The shareability phenomenon isn’t going anywhere, as diners continue to seek out “for the table” offerings that allow everyone to have a taste or two in amiable companionability. But the dishes offered in these formats have moved far beyond those perennials favorites of pizza or French fries and have considerably upped both their culinary game and their irresistible cachet for diners.
These days, large-format dining usually involves one or more large dishes designed specifically to be enjoyed as a group, not just doubled-up orderings of several entrees. With their one-of-a-kind distinction and celebratory feel already built in, these dishes tend to allow for stronger pricing models and more robust revenue generation.
Whole gator gone wild
Often, the format calls for an over-the-top animal protein, perhaps best exemplified by the Brooklyn-meets-Bayou venue Gumbo Bros, whose co-owner, Adam Lathan, jokingly describes himself as the premiere whole-alligator roaster in New York city (not that there’s much competition for the title). According to a recent Daily Beast story on whole-gator cooking by Pervaiz Shallwani, “The latest novelty in whole animal cooking, gator seems to be a phenomenon that has been gaining strength over the past decade.”
Pig heads or tails
If gator isn’t your thing, perhaps your next outsized special could be from a more traditional source, like pork. But hold on to your hat — the trendiest shareable part of a swine these days is – you guessed it – the head. One of the first chefs to popularize shareable pig’s head as an entree was James Beard-winning chef Jonathon Sawyer at his Cleveland gastropub The Greenhouse Tavern, where it’s on the brunch menu under the cheeky description of Face & Eggs: roasted pig’s head served with BBQ sauce, fried eggs and a brioche bun.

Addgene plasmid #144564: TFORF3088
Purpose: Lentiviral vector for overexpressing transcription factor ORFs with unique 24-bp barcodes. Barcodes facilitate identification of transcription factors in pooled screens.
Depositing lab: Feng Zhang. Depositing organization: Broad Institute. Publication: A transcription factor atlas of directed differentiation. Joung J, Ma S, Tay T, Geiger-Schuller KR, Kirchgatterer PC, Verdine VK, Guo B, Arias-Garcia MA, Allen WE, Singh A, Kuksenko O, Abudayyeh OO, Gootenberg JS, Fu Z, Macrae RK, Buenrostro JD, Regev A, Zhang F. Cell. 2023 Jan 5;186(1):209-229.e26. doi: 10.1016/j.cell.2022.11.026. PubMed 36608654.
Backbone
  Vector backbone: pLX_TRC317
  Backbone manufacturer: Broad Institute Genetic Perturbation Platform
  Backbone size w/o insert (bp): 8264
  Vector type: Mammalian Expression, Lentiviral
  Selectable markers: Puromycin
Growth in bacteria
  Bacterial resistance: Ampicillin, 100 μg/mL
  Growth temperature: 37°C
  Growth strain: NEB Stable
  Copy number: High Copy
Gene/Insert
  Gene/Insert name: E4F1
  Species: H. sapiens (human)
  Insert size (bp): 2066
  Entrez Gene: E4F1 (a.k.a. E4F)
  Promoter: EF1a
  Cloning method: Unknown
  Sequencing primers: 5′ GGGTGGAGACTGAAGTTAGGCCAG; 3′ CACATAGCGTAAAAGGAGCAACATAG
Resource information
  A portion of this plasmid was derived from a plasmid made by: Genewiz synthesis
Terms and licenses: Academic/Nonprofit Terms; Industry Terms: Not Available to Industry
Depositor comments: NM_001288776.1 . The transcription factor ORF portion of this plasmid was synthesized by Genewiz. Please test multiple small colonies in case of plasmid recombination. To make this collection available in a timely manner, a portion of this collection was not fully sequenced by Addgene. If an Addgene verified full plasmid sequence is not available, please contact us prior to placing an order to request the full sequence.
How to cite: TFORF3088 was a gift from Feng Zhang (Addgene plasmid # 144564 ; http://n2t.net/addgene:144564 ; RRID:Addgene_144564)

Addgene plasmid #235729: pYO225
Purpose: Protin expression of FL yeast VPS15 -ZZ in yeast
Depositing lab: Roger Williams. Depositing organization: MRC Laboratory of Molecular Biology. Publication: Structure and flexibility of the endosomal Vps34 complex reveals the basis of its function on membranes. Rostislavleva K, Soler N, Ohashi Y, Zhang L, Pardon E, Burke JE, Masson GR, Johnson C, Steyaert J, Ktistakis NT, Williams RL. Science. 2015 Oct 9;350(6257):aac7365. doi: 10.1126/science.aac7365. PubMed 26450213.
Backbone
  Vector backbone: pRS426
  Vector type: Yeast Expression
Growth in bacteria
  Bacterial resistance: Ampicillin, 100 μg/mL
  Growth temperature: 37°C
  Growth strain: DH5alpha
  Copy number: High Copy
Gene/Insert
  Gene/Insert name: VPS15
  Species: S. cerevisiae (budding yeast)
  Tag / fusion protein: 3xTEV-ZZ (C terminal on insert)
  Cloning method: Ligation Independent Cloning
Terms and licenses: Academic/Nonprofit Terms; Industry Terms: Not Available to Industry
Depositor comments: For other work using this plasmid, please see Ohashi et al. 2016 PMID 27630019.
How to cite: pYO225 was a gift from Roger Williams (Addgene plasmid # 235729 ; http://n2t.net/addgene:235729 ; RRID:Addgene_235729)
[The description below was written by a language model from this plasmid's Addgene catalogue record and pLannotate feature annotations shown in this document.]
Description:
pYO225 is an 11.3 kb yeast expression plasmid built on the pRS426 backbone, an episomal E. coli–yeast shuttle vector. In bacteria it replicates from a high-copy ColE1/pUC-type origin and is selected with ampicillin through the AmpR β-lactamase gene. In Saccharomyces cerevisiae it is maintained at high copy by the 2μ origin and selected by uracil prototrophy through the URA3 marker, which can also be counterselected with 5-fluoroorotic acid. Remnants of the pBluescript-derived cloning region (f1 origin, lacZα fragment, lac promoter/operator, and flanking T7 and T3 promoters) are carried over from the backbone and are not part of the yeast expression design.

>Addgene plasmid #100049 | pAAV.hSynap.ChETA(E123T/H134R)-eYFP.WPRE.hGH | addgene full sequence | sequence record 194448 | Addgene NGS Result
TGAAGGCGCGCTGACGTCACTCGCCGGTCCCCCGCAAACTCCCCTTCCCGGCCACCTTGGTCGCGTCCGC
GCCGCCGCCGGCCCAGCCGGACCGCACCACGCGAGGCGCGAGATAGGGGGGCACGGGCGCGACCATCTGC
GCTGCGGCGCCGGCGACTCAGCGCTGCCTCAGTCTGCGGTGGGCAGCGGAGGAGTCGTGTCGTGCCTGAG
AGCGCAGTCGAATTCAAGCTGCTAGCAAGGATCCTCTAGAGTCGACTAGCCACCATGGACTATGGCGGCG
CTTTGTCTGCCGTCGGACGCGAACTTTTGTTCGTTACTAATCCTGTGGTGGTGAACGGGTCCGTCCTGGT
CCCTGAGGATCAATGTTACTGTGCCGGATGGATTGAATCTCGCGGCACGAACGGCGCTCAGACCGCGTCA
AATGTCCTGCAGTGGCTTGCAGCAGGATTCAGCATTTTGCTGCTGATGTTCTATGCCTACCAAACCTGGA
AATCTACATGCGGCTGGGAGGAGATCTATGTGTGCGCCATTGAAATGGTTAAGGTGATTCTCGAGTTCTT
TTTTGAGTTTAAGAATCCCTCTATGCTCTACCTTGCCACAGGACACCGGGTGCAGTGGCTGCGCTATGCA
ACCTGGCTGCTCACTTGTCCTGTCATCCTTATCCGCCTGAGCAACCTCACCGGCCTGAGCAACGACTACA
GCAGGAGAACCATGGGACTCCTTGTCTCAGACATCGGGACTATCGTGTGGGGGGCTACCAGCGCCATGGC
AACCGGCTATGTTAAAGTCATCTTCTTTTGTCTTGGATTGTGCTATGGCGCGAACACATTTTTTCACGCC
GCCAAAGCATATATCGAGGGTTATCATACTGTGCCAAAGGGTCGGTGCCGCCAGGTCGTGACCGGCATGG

At Boston’s Craigie on Main, chef Tony Maw serves up a large-format meal of confit and roasted milk-fed pig’s head with sides of Bibb lettuce, spicy pumpkin sambal and boudin noir-hoisin sauce.
Please, just a steak
Big beef can also be beautiful, as exemplified by Boston-based RUKA, a Peruvian-Asian fusion concept that serves a 24-ounce prime corazon de ribeye served with miso mushrooms, curly salt-and-pepper-chips and piri amarillo sauce.
At Yvonne’s Restaurant and Supper Club, also in Boston, diners have several large-format protein options, including Hong Kong beef brisket, which spends 24 hours in a char siu marinade before being seasoned with Five-Spice Hot Pot and served with crunchy garlic, chili noodles, pea pod stems, sprouts, black mushrooms, Napa cabbage. Yvonne’s also goes big with its 32-ounce Niman Ranch long bone ribeye steak, served with steak fries, black garlic butter and marinated mushrooms.
Get inspired with Marzetti appetizer recipes to make shareable meals more accessible for your diners.